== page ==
Nepali families cremated eight Mount Everest sherpas yesterday as anger grew over how much compensation should be paid to victims of the single deadliest avalanche on the world’s highest mountain.

The eight bodies, out of a total of 13 recovered at the weekend, were driven through Nepal’s capital city in open trucks, their coffins draped in yellow and cream cloth, before being cremated separately.

At one ceremony below Nepal’s famous Swayambhunath religious complex, relatives wept for their loved ones as four bodies were set on fire while Buddhist monks beat drums, crashed cymbals, blew pipes and chanted prayers.

At least 13 guides were killed, three are missing and at least three others are under intensive care for broken limbs, ribs, blood clots and other injuries in Kathmandu hospitals after an avalanche swept the Khumbu Icefall, one of the most dangerous parts of the climb to Everest.

The men were trying to fix ropes and crack snow and ice to carve out a route for foreign climbers through the icefall, located not far above Everest Base Camp, when they were caught in the avalanche. The accident has re-ignited debate on the risks sherpas take and on overcrowding on Everest. The number of fatal accidents has risen in the past decades as more and more commercial expeditions – the government has issued 334 permits this season, up from 328 last year – are launched.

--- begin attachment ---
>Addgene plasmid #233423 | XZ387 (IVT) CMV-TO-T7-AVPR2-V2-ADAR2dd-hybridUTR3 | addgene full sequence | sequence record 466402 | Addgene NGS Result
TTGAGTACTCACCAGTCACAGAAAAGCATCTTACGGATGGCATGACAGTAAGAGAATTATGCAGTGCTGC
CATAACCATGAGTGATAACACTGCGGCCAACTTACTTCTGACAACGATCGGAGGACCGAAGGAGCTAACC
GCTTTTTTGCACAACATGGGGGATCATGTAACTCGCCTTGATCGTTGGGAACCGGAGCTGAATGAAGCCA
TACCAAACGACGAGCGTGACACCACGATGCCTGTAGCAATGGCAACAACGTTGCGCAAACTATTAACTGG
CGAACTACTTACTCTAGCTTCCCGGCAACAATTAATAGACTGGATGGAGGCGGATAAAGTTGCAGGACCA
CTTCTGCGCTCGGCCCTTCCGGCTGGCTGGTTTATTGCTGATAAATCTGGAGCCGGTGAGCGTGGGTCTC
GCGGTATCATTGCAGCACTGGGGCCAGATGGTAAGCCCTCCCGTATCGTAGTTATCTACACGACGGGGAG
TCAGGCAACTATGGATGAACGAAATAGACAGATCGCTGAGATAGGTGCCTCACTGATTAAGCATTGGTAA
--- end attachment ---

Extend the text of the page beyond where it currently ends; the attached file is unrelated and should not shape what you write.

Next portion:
After meeting at the base camp of the 8,850-metre summit on Sunday, sherpas with 31 foreign expeditions demanded $10,000 in compensation for the families of victims, a doubling of insurance cover for climbs, and agreed to launch protests if their demands were not met.

The government has announced an immediate payment of €300 to the victims’ families to cover funeral costs. But there is no provision for compensation for sherpas who are hired by international expeditions to carry gear, and in the past these groups have provided financial assistance on their own in the case of accidents.

Deputy Prime Minister Prakash Man Singh, who placed marigold garlands over the eight coffins driven through Kathmandu, declined to say whether the government would meet the sherpas’ demands for greater compensation.

Besides the cash compensation, the mountain guides have demanded that the government pay for the treatment of the injured and raise the insurance cover to €15,000. “If the demands are not met, we will be forced to launch strong protests for the sake of daily bread of the entire sherpa community,” the sherpas said in a statement.

Guiding foreign climbers is the main livelihood for sherpas, helping them make up to €4,000 a year in a country with an average annual income of just over €500.